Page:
Please Don't Save Me (2020) by Jeong Yeon-kyung
Let's go get some ice cream!"

Inspired by an awful tragedy that took place in the city of Daegu, involving a mother and her daughter, came up with her feature debut, “Please Don't Save Me” a family (melo) drama that stands out because the protagonists are actually two 12-year-olds. 

After Seon-yoo's father committed suicide leaving behind a large sum of debt for them, Na-hee and her 12-year-old daughter Seon-yoo move to a new place to have new start. Already having to face the loss of her father and the unstable psychology of her mother, the girl, expectedly, finds it hard to adapt to her new school environment, especially since she becomes the point of attention of the classroom's prankster Jeong-gook. It turns out, however, that the boy actually wants to be her friend, and his insistence eventually makes Seon-yoo warm up to him. Her family's problems, however, keep persisting, and as the financial situation of her mother worsens, their circumstances become even more dire. 

Jeong Yeon-kyung directs a film that seems quite mainstream in terms of visuals, and occasionally naive in terms of context, particularly regarding the classroom and the whole role of the homeroom teacher. This, however, is just the first impression, and as the movie proceeds, the drama becomes more apparent, the context deeper, and the movie more interesting, with the whole thing finding its apogee in the shocking last scene. 


The rest of the axes, including Jeong-gook's relationship with his mother and brother, and the class environment add to the narrative from a secondary place. The latter, however, seems somewhat romanticized, particularly due to the behavior of the teacher, Hong, which truly seems too good to be true. Even this aspect, however, is not particularly annoying and actually adds a note of optimism and comedy in the movie that also benefits the most by Lee Hwi-jong's performance in the role. 

The direction, however, and Park Gok-ji's editing, find their apogee in the way the last scene is presented, which is completely unexpected in the most entertaining way, essentially adding another notch to an already very interesting story. Kim Hyung-koo's cinematography on the other hand is a bit too polished and too bright, occasionally even to an annoying degree.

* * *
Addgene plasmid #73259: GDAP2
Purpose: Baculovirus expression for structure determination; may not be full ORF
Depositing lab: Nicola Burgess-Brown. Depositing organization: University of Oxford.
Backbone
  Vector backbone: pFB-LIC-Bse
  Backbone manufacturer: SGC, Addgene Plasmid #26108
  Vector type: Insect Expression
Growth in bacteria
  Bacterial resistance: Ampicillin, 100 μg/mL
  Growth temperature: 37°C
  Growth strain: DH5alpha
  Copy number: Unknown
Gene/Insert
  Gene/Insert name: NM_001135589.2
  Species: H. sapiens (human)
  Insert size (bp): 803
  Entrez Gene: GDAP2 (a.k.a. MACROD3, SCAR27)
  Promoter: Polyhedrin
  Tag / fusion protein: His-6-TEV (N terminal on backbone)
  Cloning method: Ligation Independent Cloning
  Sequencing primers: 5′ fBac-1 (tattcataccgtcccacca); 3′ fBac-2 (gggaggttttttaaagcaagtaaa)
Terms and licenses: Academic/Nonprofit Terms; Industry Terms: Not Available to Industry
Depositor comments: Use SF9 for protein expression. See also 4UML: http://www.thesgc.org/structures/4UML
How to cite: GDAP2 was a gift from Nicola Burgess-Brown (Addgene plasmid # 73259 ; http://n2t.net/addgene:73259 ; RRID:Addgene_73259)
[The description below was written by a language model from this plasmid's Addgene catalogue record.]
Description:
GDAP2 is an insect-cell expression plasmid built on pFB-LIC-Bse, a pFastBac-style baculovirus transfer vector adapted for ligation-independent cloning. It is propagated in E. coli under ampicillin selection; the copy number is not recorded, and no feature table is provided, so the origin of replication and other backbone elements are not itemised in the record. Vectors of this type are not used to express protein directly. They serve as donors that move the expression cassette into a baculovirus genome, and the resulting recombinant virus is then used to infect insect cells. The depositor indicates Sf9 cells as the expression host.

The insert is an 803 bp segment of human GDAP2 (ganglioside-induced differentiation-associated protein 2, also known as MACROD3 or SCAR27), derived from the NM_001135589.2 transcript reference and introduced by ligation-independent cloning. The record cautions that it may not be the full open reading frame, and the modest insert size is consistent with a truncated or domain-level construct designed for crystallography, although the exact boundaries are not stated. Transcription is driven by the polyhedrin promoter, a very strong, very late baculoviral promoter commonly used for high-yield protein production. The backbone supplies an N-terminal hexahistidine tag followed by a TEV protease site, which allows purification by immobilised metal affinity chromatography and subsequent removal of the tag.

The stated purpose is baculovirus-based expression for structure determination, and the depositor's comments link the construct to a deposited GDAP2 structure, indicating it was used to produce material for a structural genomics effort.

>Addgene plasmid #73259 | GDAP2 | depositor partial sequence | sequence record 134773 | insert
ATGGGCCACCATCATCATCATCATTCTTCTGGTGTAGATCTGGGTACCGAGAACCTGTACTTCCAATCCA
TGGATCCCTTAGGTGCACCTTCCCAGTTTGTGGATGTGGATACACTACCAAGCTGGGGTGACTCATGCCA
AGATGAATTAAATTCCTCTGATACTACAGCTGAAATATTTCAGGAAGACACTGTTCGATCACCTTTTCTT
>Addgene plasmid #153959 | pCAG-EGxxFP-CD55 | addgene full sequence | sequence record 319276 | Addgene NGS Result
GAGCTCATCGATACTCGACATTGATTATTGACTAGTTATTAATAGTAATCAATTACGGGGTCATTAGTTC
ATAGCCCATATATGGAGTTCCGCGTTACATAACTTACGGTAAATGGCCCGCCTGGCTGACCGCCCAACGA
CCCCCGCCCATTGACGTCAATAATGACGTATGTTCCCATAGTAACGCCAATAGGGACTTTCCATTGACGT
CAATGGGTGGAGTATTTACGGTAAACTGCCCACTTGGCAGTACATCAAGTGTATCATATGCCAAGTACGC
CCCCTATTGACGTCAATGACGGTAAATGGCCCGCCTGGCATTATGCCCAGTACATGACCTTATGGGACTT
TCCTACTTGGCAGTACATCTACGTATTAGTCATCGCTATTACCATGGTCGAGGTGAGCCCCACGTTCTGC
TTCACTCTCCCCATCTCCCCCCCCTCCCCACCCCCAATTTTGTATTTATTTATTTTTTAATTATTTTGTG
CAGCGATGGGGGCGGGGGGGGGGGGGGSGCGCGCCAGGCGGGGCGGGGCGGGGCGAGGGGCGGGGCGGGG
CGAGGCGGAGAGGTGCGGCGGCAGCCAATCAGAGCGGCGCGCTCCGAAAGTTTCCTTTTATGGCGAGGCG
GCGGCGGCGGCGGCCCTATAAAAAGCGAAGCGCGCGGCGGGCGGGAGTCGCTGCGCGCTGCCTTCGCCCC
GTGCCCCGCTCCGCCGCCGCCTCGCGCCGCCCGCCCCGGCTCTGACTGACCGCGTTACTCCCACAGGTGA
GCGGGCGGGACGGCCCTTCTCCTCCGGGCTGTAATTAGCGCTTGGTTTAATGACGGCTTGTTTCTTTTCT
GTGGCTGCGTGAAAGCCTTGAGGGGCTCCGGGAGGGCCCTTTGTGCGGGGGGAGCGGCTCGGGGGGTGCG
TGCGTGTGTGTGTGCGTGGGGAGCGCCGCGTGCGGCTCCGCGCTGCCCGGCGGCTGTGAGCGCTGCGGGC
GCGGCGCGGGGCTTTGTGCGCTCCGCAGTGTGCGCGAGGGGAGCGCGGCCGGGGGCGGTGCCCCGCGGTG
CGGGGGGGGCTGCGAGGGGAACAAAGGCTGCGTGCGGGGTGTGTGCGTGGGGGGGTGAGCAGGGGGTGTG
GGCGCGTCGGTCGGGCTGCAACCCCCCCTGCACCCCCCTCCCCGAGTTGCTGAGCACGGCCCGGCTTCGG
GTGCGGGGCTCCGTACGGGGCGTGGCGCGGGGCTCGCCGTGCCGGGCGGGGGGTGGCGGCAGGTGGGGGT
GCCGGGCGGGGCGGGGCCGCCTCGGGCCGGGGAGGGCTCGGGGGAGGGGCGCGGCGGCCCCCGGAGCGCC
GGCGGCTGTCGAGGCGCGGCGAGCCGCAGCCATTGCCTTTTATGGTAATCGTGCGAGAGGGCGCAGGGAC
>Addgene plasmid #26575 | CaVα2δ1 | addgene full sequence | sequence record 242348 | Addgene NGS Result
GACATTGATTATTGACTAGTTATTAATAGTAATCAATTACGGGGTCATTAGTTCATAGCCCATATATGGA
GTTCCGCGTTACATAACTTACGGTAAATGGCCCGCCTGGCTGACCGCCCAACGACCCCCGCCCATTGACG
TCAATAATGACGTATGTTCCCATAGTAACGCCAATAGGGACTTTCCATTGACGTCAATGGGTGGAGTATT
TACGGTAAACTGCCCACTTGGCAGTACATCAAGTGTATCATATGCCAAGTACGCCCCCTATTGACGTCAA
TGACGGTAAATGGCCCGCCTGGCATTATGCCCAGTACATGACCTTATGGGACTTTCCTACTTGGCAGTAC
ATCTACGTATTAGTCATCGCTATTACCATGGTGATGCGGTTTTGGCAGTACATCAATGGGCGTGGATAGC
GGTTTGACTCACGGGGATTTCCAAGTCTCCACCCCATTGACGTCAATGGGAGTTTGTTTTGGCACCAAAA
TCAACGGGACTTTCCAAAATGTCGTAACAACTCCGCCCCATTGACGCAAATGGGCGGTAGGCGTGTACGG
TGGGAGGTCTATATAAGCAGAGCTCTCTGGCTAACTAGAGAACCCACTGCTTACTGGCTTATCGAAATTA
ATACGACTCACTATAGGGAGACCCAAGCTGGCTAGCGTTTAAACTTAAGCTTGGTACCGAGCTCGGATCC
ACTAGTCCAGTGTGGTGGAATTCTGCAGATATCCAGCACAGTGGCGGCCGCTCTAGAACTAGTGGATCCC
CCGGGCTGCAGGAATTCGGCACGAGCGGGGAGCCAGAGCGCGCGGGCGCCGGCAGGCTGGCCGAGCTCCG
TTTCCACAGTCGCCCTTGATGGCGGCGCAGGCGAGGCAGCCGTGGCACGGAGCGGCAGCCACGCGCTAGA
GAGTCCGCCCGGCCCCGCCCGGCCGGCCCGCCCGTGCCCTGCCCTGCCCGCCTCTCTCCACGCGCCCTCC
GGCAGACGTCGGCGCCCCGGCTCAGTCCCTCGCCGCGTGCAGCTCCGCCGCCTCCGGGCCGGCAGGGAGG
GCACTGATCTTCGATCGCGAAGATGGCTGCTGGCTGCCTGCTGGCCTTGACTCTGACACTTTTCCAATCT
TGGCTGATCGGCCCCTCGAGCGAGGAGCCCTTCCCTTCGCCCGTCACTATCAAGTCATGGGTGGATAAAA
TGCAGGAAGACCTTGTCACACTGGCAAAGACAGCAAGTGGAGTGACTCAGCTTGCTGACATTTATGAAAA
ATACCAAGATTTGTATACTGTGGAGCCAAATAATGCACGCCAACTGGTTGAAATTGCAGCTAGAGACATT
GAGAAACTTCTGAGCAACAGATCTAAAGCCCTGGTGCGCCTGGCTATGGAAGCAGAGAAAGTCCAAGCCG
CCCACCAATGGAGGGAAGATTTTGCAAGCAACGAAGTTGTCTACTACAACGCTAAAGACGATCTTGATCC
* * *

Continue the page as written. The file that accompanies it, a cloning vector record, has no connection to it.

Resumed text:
Regarding the acting, Jeong Yeon-kyung managed to exact convincing performances from both her young protagonists. as Seon-yoo in particular is excellent in the way she tries to appear distant, not to let others realize her grief, and the way Jeong-gook changes her with his cheerfulness. in the role is also very entertaining to watch, with him exhibiting a very appealing cheerfulness. Lastly, as Na-hee is quite good in the way she portrays her growing despair and the way she tries to hide it from her daughter, mostly through lying. 

“Please Don't Save Me” is not a masterpiece, but is sensitive, funny and dramatic on the same time, while its ending definitely makes it stand out from the plethora of similar films coming out of Korea. 

About the author

Panos Kotzathanasis

My name is Panos Kotzathanasis and I am Greek. Being a fan of Asian cinema and especially of Chinese kung fu and Japanese samurai movies since I was a little kid, I cultivated that love during my adolescence, to extend to the whole of SE Asia.

Starting from my own blog in Greek, I then moved on to write for some of the major publications in Greece, and in a number of websites dealing with (Asian) cinema, such as Taste of Cinema, Hancinema, EasternKicks, Chinese Policy Institute, and of course, Asian Movie Pulse. in which I still continue to contribute.

In the beginning of 2017, I launched my own website, Asian Film Vault, which I merged in 2018 with Asian Movie Pulse, creating the most complete website about the Asian movie industry, as it deals with almost every country from East and South Asia, and definitely all genres.

You can follow me on Facebook and Twitter.